Rating: 3 out of 5
An adaptation of the historical novel “The Wettest County in the World,” “Lawless” tells the tale, based on a true story, of the Bondurant brothers of Franklin County, Va. who worked as moonshiners and bootleggers during the Prohibition era.
Shia LaBeouf stars as Jack Bondurant, who is tired of being relegated to a supporting role in the moonshine operation by his elder brothers Howard (Jason Clarke) and Forrest (Tom Hardy).
Then, a new district attorney arrives in Franklin County and tasks his enforcer, Special Agent Charles Rakes (Guy Pearce), with taking down the Bondurant operation.
Rakes isn’t afraid to beat a man bloody with his gloved hands and Forrest Bondurant seems comfortable to let his set of brass knuckles do his talking; the two excessively brutal factions clash often and violently, and in a way that makes for a highly engrossing story.
Hardy and Pearce both give standout performances in “Lawless”, while Hardy’s quiet intensity serves as a perfect foil to Pearce’s frenetic energy.
Hardy has relatively few lines, and those he does have are nearly all spoken softly, almost mumbled. With a less competent actor, this might have been a disaster. But with Hardy, it underscores the immense physical presence of his character.
Pearce’s Special Agent Rakes –- a vile character who slicks his hair back and reeks of perfume -– is a stark contrast. After each interaction with the Bondurants, Rakes seems to lose a little bit more of his already thin hold on self-control. By the film’s climax, he appears totally deranged.
In fact, the film’s cast as a whole is superb. LaBeouf, in particular, is surprisingly good as the vulnerable Jack, who idolizes big-name gangsters and falls in love with a preacher’s daughter.
Jessica Chastain, who performs as a former dancer from Chicago who comes to work at the Bondurant’s bar as a waitress, successfully makes her instant connection to Forrest Bondurant real and true.
Bringing all the characters together is the absolutely stunning setting filmed by director John Hillcoat and cinematographer Benoit Delhomme. Several locations in Georgia stand in convincingly for the backwoods of Southwest Virginia.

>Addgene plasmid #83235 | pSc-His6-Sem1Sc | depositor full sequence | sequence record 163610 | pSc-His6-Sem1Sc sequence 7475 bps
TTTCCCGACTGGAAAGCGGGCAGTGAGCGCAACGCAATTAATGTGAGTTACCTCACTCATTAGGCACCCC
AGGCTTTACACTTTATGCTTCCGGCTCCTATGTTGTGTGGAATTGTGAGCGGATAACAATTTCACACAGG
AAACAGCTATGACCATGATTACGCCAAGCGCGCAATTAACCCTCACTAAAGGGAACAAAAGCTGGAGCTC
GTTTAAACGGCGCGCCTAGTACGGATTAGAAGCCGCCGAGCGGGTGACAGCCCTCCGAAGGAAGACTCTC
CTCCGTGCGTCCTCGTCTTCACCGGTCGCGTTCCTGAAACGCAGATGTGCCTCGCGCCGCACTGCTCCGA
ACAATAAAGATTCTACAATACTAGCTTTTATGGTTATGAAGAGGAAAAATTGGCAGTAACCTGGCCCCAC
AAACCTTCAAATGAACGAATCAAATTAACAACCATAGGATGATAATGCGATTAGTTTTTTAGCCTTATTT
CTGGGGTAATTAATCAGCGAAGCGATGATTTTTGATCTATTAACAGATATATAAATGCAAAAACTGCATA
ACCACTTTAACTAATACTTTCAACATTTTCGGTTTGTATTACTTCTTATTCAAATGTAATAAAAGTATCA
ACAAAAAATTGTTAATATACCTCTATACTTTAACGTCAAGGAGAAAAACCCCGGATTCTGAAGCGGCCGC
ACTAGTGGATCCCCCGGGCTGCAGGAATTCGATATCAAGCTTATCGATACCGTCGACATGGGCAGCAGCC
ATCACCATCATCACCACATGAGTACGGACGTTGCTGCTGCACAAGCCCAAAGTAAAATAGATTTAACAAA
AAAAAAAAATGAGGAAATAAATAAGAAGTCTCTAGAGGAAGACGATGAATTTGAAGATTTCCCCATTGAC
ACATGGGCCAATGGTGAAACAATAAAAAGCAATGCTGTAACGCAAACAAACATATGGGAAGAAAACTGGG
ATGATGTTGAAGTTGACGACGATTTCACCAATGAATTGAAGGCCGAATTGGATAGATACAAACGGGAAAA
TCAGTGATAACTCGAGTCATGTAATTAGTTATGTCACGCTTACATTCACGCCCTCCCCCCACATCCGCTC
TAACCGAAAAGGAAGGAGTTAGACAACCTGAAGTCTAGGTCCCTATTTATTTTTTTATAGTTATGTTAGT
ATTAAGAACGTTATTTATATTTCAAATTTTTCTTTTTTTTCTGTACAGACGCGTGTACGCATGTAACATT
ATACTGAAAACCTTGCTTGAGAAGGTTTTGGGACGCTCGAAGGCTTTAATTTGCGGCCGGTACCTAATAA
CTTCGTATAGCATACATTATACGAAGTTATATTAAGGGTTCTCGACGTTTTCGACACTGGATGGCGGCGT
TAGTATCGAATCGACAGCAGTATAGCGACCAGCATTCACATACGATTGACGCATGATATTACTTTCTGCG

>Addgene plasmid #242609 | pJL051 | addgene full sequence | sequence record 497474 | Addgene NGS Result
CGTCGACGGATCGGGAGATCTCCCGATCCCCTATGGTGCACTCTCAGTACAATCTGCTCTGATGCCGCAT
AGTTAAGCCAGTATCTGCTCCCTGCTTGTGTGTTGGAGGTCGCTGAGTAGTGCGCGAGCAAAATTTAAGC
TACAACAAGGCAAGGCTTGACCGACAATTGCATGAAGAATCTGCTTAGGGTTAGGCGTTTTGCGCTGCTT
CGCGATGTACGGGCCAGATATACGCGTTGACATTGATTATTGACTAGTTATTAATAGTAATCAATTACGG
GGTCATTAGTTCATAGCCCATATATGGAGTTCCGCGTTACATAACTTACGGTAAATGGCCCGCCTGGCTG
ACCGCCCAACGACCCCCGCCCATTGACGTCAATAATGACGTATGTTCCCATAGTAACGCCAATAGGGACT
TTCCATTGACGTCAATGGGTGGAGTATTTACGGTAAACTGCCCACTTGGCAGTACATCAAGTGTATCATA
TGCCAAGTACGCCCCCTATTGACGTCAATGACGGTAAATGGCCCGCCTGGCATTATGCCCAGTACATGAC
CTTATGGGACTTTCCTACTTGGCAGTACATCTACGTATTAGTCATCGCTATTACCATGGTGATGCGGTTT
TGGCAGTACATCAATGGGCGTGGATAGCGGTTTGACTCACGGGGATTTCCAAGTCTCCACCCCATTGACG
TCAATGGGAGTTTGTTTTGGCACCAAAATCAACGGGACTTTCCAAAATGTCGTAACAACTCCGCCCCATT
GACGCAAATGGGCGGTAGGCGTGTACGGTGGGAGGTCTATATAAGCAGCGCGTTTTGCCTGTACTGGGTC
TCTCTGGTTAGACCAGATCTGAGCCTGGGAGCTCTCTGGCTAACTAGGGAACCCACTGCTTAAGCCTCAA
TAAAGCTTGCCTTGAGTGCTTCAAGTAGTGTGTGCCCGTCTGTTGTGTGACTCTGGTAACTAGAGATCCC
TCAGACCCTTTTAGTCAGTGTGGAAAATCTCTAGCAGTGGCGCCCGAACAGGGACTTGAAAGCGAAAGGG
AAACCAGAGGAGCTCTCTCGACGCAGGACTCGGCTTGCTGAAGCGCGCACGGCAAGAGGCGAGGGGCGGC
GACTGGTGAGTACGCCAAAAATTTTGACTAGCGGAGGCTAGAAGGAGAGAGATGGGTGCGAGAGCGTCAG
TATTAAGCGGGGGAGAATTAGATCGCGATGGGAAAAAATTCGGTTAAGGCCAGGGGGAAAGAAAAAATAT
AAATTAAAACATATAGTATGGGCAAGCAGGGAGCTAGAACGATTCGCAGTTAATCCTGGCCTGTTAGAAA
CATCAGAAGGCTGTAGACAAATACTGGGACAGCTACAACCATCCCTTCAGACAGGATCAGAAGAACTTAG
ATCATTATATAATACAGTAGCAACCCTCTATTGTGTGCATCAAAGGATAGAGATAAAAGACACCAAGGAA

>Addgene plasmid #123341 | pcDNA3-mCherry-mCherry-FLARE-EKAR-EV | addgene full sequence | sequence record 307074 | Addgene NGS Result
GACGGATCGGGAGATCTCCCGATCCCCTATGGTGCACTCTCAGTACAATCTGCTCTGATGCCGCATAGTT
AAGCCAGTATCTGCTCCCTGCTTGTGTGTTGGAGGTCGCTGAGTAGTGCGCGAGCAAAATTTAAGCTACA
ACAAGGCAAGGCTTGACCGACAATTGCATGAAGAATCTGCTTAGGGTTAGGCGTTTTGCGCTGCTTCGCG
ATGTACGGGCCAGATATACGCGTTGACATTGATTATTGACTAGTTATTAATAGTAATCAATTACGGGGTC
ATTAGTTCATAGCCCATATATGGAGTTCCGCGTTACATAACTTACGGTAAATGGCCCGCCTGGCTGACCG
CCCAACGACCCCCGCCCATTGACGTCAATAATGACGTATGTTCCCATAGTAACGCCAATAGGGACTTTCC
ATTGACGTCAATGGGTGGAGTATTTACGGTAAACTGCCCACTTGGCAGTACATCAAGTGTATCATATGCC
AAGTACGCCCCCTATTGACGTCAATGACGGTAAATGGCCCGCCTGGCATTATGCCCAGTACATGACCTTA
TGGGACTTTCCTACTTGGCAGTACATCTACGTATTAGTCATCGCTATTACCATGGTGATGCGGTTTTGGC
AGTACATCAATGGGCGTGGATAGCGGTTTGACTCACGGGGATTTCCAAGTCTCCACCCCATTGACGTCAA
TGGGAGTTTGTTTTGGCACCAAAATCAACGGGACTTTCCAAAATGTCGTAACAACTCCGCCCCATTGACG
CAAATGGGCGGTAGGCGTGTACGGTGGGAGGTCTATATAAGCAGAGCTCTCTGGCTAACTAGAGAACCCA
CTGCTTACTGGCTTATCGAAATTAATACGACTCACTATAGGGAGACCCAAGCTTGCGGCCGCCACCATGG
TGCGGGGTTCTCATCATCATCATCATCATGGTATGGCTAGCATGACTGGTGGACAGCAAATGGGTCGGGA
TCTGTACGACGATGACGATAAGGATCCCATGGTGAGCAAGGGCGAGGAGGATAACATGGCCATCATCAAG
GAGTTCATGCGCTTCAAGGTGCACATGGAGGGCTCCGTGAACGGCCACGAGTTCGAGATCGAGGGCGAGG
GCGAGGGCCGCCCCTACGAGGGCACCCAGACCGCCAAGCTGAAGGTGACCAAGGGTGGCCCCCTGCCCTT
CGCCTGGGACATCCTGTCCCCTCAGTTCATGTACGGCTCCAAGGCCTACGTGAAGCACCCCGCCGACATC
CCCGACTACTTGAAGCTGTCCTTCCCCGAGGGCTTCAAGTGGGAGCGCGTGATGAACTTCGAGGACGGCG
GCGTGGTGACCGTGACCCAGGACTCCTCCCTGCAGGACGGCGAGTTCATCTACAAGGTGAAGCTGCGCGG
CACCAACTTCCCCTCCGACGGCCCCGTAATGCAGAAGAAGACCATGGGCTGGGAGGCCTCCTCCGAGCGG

The cinematography is dark, but so naturally beautiful that one is lulled into a false sense of harmony, only to be taken aback by the copious amounts of blood that are shed. The dichotomy of such gore in a place that looks so tranquil draws the viewers in closer to the story.
Lawless was written by Nick Cave of the band “Nick Cave & the Bad Seeds.” Cave is clearly talented as a screenwriter, although “Lawless” would perhaps be better if his screenwriting experience matched his decades of songwriting experience. Indeed, one of the few flaws of the movie is that the story doesn’t always flow consistently and scenes occasionally have an episodic feel to them. However, with a story of this size (in time span, number of characters and plotlines), at least part of that seems unavoidable.
Furthermore, Cave more than makes up for any script issues with his skilled creation of the film’s score. Cave deftly balances the line between overused and insufficient music, and most importantly, he lets silence hover when the scene calls for it.
Overall, even the more noticeable issues like that of uneven pacing are simply overshadowed by the film’s successes. A flawless cast and gorgeous setting ultimately combine to make “Lawless” a must-see movie of this fall.